Supply Chain by the Numbers

- June 8, 2017 -

  Supply Chain by the Numbers for Week of June 8, 2017

 How Much Do Procurement Professional Earn? US Warehouse Market Remains Red Hot; Will Investors be Interested in US Infrastructure Deals? Retail Execs Don't Expect to to See Shipping Revenue



That is how much chief procurement officers (CPOs) or equivalent titles made on average in salary last year, according to the always interesting compensation study done now for 12 years by the Institute for Supply Management. That's up from $241,340 in 2015. The analysis was based on survey responses from more than 3000 practitioners, so the numbers have some validity. At the director level, the average salary was about $153,000, and at the manager level, about $109,000 - interestingly both numbers about flat with last year's report. For new ("emerging") procurement professionals, the average was a still fairly healthy $83,000. How do you measure up? As usual, however, average compensation in procurement varies greatly by what business sector a company is in. For example, average salaries were above $151,000 in information-related companies like publishing and entertainment, versus just $86,000 in the agriculture sector. Manufacturing saw an average of almost $117,000 in salaries, with nearly $125,000 in the retail sector, and $104,000 in wholesale companies. You can find our full report summary, including several nice Charts from the report, here: Purchasing and Procurement Professionals - How Does Your Salary Measure Up in 2017?



That's for how many years a typical private equity fund has its investors' money locked up - and that's a problem for President Trump's plan to utilize public-private partnerships to fund US infrastructure development. Why? Because the timeline of many infrastructure projects exceeds 10 years, sometimes substantially, meaning many funds won't or in some cases can't participate in a project. Low returns are also an issue, with many infrastructure projects paying off below what funds normally expect from their investments. Trump has proposed spending $200 billion over 10 years on programs to incentivize greater use of financing from private investors. The administration said that funding will be able to create a total expenditure of $1 trillion to fix and build roads, bridges, dams and broadband lines. This effort to shift to private funding reflects the difficulty of coming up with taxpayer dollars in an era of highly constrained budgeting at all levels of government. The administration hopes to cut lead times to get projects from the planning stage to construction by reducing permitting requirements and thus reduce the political risk that has deterred some private investment. It also plans to encourage cities and towns to raise fees - such as roadway tolls or water-usage charges - that will provide the revenue streams for private-equity investors. The Trump plan is high risk - but what is the alternative?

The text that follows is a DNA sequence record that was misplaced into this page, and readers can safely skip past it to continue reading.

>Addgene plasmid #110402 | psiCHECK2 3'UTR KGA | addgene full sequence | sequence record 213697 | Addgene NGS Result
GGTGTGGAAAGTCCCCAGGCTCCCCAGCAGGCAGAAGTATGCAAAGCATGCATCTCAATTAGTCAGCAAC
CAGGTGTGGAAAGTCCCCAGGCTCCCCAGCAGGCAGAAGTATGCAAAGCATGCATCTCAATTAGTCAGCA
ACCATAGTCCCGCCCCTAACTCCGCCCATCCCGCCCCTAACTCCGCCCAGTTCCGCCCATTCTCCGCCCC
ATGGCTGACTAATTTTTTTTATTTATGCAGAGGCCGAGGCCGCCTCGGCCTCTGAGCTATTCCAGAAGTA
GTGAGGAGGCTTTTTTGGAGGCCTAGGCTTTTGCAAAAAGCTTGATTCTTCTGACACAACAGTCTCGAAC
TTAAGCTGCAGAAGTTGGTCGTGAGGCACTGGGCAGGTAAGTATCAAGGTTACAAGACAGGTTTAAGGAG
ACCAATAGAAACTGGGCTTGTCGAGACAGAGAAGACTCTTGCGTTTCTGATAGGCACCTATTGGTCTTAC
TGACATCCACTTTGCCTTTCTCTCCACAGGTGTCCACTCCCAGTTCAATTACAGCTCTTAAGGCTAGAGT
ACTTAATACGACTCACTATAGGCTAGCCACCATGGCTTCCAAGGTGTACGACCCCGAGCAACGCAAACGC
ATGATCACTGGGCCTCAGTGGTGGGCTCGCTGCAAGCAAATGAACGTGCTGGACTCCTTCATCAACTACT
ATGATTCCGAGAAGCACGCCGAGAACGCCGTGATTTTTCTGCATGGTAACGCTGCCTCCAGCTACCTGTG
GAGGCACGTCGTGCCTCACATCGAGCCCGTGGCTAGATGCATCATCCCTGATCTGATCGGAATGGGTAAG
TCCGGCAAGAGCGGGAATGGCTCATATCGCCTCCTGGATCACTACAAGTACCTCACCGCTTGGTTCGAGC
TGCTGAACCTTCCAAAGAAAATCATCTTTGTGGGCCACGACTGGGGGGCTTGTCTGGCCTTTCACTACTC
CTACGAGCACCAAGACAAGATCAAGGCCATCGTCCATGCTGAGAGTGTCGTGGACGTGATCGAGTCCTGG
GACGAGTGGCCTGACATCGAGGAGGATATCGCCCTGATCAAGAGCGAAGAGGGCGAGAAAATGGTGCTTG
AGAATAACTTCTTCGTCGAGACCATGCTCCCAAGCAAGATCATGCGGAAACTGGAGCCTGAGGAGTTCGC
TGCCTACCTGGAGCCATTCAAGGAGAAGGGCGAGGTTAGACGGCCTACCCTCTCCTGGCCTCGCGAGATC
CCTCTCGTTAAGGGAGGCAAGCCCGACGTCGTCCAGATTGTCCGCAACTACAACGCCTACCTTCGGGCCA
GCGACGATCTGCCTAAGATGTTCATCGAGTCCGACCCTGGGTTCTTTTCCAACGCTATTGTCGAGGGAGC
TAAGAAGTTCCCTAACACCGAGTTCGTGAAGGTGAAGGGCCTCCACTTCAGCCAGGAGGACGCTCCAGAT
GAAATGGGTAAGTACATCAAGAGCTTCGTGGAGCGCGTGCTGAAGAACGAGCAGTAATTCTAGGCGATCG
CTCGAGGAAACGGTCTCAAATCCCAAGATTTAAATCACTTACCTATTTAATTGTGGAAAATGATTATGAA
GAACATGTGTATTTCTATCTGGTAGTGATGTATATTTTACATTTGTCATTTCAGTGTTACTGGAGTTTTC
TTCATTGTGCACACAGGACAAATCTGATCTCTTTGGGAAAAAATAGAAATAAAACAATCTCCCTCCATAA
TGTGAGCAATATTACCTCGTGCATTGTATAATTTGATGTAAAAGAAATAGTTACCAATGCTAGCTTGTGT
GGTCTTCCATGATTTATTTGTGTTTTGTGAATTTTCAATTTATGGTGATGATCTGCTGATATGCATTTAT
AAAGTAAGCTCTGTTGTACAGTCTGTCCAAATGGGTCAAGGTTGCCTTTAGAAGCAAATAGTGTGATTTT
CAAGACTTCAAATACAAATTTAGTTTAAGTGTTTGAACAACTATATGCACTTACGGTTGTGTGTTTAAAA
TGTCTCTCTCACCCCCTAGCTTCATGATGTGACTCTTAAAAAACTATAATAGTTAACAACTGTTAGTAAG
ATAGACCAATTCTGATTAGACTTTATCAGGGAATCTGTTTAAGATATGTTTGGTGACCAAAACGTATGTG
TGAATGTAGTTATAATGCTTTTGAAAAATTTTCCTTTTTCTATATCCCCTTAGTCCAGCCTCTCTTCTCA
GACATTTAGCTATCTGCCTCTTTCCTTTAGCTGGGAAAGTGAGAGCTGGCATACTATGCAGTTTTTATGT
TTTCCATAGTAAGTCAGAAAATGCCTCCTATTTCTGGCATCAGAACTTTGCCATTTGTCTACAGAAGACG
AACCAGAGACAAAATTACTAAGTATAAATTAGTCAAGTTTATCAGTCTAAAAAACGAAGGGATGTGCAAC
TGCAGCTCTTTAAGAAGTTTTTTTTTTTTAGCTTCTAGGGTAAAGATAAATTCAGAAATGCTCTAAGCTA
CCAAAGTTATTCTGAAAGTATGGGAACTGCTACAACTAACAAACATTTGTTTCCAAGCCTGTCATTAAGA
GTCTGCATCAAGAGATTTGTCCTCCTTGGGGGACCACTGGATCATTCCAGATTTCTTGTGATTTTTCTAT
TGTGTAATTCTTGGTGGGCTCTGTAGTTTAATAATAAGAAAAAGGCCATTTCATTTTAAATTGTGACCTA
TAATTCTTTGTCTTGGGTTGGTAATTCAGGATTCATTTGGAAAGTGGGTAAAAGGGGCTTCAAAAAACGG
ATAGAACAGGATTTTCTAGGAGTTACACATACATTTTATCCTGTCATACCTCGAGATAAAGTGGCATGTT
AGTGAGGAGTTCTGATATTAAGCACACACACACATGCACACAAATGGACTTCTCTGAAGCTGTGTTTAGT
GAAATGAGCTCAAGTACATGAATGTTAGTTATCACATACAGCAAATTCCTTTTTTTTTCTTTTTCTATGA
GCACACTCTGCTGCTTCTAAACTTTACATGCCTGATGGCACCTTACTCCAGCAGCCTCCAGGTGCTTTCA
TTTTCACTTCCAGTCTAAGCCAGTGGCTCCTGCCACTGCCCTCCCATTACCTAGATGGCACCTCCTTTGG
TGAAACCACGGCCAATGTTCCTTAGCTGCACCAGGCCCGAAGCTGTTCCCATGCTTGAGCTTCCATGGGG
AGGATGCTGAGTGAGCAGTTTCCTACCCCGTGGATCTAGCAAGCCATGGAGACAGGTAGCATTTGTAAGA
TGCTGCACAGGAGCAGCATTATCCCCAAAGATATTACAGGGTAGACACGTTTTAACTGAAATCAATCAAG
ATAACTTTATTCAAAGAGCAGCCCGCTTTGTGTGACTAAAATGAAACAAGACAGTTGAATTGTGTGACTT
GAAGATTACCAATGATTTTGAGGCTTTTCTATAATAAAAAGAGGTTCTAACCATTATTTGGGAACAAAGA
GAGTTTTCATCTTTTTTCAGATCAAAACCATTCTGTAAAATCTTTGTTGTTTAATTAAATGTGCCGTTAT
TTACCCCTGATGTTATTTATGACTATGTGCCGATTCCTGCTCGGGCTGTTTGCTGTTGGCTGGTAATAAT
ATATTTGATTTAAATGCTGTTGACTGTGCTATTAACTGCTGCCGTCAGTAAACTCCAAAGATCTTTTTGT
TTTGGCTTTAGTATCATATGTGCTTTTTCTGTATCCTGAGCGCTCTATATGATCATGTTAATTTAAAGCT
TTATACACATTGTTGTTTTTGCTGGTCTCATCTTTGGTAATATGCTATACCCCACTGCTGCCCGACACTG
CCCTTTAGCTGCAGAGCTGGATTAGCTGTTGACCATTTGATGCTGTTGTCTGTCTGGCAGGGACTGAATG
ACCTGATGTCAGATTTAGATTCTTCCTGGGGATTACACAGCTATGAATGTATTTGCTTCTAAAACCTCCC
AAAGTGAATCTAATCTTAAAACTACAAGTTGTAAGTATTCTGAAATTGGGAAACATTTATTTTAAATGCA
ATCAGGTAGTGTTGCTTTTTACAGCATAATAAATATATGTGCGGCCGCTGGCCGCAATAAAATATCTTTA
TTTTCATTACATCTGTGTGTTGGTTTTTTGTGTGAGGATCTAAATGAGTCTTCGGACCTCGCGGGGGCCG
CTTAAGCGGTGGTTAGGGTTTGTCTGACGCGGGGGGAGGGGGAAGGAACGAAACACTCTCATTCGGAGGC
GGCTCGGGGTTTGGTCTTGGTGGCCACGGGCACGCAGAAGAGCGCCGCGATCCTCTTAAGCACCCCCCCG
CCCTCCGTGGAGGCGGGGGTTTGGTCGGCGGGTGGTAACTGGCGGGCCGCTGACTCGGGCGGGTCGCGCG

That was the vacancy rate at the end of Q1 for US industrial space - mostly warehouse and distribution facilities - the lowest such level since 2000, according to the new Q1 Outlook report from JLL (formerly Jones Lange LaSalle), as the market remains red hot. That despite a lukewarm overall US economy, with Q1 real GDP growth of just 1.2%. However, rapidly rising demand for efulfillment space is in part fueling the growth. A key message from the report was that for companies looking to renew a lease almost everywhere, get ready for the landlord to come back with much higher prices. "For cost-sensitive occupiers that need larger warehouse spaces, limited options of existing spaces are available on the market and they are likely to experience sticker-shock when renewing their rents," JLL says. All that said, rates vary dramatically by different markets. Rents are still just $3.79 per square foot in the Atlanta market and similar in Dallas. Compare that to the rates in the East Bay area of San Francisco ($7.99), Los Angles ($9.12), Orange County, CA ($9.24), parts of San Francisco proper ($13.91), and Seattle ($9.70).



That's about what percent of retail supply chain executives believe it is not possible to fully recover efulfillment costs, while even more - 70% - agree that the cost of fulfilling and delivering on-line orders erodes gross margins, according to the Seventh Annual State of the Retail Supply Chain report from the Retail Industry Leaders Association, released this week. On the last point about free shipping eroding margins, SCDigest says "No kidding." The report says there is a growing sense that "fast or free" delivery has given way to "fast and free" - not a good financial situation for retailers, according to the report, a joint project of Auburn University's Center for Supply Chain Innovation and RILA. "Ultimately, the marketplace is going to decide what you can monetize and what you can't," one executive told RILA. "I think the best case for us is to have the capability to monetize value-added services," without detailing what those might be. But it appears fast shipping isn't one of them.